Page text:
FBI Claims Odd Trio of Brink’s Suspects Stole Millions to Aid IRA
A priest once implicated in gun-running, a retired police officer and an illegal immigrant who was imprisoned for explosives violations--all charged in a $7.4-million armored car company theft--may have committed the crime to help finance the Irish Republican Army, FBI officials said Saturday.
Some of the money stolen Jan. 5 in Rochester, N.Y., may have been funneled to the IRA through postal money orders or couriers leaving New York City and Canada, investigators said.
Suitcases and duffel bags full of cash--so much money that it could only be weighed, not counted, over the weekend--were displayed Saturday at an FBI news conference in Manhattan. The 350 pounds of currency, mostly $20 bills, was seized during raids in New York City, as was a counting machine.
Agents indicated that the case was broken through extensive FBI surveillance and sloppiness on the part of the ex-policeman, who worked as a guard for Brink’s Armored Car Service. He refused to take a polygraph test after the crime, one of the largest armored car company robberies in the nation’s history.
“We are looking to see if the robbery is linked to the IRA and bank robberies,” said William Y. Doran, the agent in charge of the criminal division in the FBI’s New York field office.
Arrested on Friday were Thomas F. O’Connor, 54, a former Rochester police officer; Patrick Moloney, 61, a Manhattan priest; Samuel Millar, 38, an illegal immigrant; and Charles McCormick, 29, in whose Manhattan apartment most of the cash was found. The four have been charged with receiving and possessing stolen money insured by the Federal Deposit Insurance Corp.
Court papers claimed O’Connor has been active in NORAID, or Irish Northern Aid, the main fund-raising group in the United States for families of prisoners caught in the strife in Northern Ireland. NORAID is suspected of funding the Irish Republican Army, which wants the British government out of Northern Ireland.
According to an FBI affidavit, O’Connor toured Northern Ireland in 1983 and was introduced to Millar, who had just served six years in prison for firearms and explosives violations.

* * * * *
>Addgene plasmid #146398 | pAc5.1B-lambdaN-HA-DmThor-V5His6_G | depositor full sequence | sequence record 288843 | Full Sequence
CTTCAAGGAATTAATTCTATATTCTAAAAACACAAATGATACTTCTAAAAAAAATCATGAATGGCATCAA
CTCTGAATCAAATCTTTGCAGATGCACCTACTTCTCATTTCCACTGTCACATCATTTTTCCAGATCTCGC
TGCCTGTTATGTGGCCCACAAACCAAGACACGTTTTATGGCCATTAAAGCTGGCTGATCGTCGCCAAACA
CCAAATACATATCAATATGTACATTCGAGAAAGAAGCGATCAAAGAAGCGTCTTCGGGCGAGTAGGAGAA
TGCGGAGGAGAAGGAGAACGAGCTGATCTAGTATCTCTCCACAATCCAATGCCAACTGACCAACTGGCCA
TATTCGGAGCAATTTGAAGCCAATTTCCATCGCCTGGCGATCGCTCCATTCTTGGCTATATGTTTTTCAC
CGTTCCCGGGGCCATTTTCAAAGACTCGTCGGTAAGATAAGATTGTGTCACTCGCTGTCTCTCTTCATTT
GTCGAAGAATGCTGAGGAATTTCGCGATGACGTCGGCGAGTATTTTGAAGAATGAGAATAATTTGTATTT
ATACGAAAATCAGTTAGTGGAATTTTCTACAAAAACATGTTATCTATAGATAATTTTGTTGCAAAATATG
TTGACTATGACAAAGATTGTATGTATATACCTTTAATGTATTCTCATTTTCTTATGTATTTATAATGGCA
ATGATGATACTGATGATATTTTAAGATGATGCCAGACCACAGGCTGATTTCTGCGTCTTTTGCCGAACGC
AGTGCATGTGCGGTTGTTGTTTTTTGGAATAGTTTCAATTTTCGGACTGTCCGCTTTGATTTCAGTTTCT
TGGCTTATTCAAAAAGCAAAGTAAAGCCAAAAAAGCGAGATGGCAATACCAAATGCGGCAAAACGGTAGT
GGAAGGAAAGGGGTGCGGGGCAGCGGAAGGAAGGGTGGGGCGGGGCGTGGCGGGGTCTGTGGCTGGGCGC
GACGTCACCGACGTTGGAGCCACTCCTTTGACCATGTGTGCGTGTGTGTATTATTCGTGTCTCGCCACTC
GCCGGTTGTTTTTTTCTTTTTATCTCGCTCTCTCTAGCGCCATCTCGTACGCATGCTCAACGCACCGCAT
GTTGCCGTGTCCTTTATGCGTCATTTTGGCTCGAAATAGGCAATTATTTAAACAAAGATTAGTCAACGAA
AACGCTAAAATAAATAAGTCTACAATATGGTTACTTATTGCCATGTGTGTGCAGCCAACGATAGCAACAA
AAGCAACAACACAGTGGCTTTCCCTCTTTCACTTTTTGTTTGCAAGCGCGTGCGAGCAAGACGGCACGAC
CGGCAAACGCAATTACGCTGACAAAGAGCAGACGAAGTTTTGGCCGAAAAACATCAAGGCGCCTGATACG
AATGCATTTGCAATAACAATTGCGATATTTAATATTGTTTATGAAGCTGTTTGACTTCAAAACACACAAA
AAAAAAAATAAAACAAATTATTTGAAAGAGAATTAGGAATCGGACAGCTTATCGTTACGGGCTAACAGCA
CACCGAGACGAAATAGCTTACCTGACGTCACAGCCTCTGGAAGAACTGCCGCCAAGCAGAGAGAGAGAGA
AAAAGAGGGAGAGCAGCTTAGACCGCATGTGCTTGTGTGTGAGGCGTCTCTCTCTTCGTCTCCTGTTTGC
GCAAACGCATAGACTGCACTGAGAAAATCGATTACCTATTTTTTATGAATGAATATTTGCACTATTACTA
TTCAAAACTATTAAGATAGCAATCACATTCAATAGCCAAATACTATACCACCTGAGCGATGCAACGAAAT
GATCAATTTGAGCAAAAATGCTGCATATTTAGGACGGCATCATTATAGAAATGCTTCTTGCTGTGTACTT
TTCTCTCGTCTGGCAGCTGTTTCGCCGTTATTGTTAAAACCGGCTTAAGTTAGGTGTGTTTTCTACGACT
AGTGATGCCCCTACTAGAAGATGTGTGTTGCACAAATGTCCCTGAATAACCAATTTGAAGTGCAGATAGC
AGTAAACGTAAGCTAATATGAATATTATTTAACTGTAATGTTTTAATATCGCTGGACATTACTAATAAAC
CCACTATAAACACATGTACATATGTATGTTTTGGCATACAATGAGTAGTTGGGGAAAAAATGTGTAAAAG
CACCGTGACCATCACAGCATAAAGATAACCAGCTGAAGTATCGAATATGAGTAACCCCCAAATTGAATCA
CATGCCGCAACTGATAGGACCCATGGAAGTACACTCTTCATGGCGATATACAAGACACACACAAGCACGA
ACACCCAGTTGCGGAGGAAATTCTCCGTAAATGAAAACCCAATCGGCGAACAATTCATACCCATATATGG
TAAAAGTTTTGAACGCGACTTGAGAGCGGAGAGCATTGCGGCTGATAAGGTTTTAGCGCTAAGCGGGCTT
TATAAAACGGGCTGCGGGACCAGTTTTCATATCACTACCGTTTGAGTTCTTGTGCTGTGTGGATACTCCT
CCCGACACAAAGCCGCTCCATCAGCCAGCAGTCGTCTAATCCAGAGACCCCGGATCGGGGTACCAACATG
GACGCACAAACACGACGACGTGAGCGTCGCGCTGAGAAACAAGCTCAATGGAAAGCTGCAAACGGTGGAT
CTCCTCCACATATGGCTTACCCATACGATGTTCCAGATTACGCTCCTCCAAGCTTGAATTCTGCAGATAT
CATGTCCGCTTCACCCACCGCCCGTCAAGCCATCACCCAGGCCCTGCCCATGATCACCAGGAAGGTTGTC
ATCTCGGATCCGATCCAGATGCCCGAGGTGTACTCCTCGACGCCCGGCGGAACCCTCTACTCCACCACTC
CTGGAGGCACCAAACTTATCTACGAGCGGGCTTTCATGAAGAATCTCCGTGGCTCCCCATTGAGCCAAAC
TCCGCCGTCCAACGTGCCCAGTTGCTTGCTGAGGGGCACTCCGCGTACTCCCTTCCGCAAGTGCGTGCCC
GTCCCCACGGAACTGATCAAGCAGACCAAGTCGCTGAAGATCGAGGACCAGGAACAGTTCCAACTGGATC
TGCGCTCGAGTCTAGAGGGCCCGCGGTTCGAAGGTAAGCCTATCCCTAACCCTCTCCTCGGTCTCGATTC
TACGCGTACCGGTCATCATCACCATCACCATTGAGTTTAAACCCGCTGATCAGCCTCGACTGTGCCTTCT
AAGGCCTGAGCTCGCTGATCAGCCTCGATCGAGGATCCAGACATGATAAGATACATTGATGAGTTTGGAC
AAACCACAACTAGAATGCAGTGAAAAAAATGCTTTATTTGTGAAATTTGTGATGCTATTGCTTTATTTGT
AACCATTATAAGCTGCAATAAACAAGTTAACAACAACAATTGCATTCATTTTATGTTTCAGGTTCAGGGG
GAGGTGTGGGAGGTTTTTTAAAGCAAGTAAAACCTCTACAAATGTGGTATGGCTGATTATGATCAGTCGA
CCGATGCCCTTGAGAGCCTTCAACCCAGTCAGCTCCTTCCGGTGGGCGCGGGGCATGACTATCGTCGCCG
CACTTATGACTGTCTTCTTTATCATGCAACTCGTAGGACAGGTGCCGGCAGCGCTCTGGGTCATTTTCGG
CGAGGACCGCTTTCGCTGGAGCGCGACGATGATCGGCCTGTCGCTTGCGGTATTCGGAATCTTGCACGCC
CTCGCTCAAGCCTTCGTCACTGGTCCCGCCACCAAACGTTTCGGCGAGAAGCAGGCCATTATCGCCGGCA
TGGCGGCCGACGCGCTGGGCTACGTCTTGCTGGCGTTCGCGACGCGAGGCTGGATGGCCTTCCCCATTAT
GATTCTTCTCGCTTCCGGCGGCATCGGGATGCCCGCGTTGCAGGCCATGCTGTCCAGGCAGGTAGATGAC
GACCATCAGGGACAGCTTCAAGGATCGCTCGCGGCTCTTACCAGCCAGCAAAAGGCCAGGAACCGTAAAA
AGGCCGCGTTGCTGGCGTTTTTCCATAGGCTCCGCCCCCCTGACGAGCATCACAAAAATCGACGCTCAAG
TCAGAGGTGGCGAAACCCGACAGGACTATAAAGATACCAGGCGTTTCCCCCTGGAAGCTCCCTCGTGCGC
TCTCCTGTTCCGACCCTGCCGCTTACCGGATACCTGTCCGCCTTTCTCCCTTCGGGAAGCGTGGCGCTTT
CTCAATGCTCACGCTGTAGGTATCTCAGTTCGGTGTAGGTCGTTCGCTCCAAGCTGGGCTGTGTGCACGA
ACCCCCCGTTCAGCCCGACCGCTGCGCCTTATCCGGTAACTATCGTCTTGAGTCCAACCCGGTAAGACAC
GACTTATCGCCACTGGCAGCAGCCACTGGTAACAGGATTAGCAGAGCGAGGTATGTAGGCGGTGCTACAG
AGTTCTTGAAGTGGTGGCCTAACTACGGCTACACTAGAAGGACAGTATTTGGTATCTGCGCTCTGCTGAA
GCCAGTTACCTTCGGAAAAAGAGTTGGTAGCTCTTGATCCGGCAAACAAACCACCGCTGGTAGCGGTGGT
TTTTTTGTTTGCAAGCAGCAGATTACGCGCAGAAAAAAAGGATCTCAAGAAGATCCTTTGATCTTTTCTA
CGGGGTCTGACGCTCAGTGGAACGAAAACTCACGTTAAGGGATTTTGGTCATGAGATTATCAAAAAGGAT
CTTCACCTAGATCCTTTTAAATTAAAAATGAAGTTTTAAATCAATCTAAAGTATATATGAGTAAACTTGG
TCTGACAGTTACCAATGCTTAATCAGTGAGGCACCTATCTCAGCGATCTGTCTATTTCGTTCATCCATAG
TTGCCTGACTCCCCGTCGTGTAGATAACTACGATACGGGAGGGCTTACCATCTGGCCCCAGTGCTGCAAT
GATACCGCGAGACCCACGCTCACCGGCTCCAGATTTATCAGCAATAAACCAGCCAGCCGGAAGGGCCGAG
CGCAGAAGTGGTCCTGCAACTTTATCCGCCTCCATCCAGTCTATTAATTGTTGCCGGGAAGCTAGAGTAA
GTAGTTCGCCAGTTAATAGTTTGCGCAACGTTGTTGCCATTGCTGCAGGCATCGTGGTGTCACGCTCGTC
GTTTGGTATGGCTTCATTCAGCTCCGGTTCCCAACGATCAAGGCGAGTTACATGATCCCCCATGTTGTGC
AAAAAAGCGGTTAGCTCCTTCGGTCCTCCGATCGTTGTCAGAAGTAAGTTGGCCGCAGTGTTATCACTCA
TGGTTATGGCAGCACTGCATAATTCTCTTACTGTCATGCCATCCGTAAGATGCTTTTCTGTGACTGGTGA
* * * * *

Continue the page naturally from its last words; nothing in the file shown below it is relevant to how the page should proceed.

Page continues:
The affidavit said that O’Connor and another NORAID member in Rochester smuggled Millar into the United States in 1984. Authorities had denied Millar a visa because of his criminal record. Millar’s wife, Bernadette Fennell, entered the country in 1984 on a visitor’s visa that has expired. The FBI said both were associated with NORAID members, including O’Connor.
During surveillance, Millar was seen with Moloney, who was arrested in Ireland in 1980 with his brother for allegedly attempting to smuggle weapons from the United States. Court papers said John Moloney was convicted in Ireland, but authorities declined to prosecute his clergyman brother.
In the January robbery, O’Connor and two other guards were overpowered by masked gunmen at the Brink’s offices in Rochester. While O’Connor’s co-workers were forced to the floor of the vault room--bound hand and foot while their heads were covered with empty money bags--they were told that O’Connor was being forced to go with the robbers.
Both men told FBI agents that they heard the opening and closing of what they believed to be the sliding door of a minivan. O’Connor was found two hours after the robbery at a restaurant about five miles from the money depot. He said he had been abducted.
The other two guards passed polygraph tests and cooperated with police. O’Connor refused to help and after four days provided a signed deposition to investigators, who became convinced it was riddled with falsehoods.
O’Connor said the robbers put a knit hat over his face after they overpowered and disarmed him, even though a knit hat is not an effective blindfold. He told authorities the robbers also ordered him to answer the depot’s phone and let in anyone at the door.
The ex-policeman said he was placed in a large moving van with an overhead door, even though the guards’ statements and tire tracks at the scene indicated the getaway vehicle was a minivan.
FBI agents quickly concluded that the robbery was an inside job and that O’Connor was the chief suspect, especially after his refusal of the polygraph test.
A review of motor vehicle records revealed that Fennell owned a minivan. FBI agents found that she and Millar were living together in New York City, and their surveillance began.
On the second day, agents say they saw Millar discard two tires with markings similar to those found at the depot.
Agents also say that Millar opened a bank account with $25,000 and began buying money orders using aliases. He took a vacation in Florida; Fennell, her children and another woman went to Hawaii. These trips were paid for in cash, the FBI said.
Court papers said that when FBI agents raided the apartment in Manhattan, they found money with serial numbers known to have been taken in the robbery.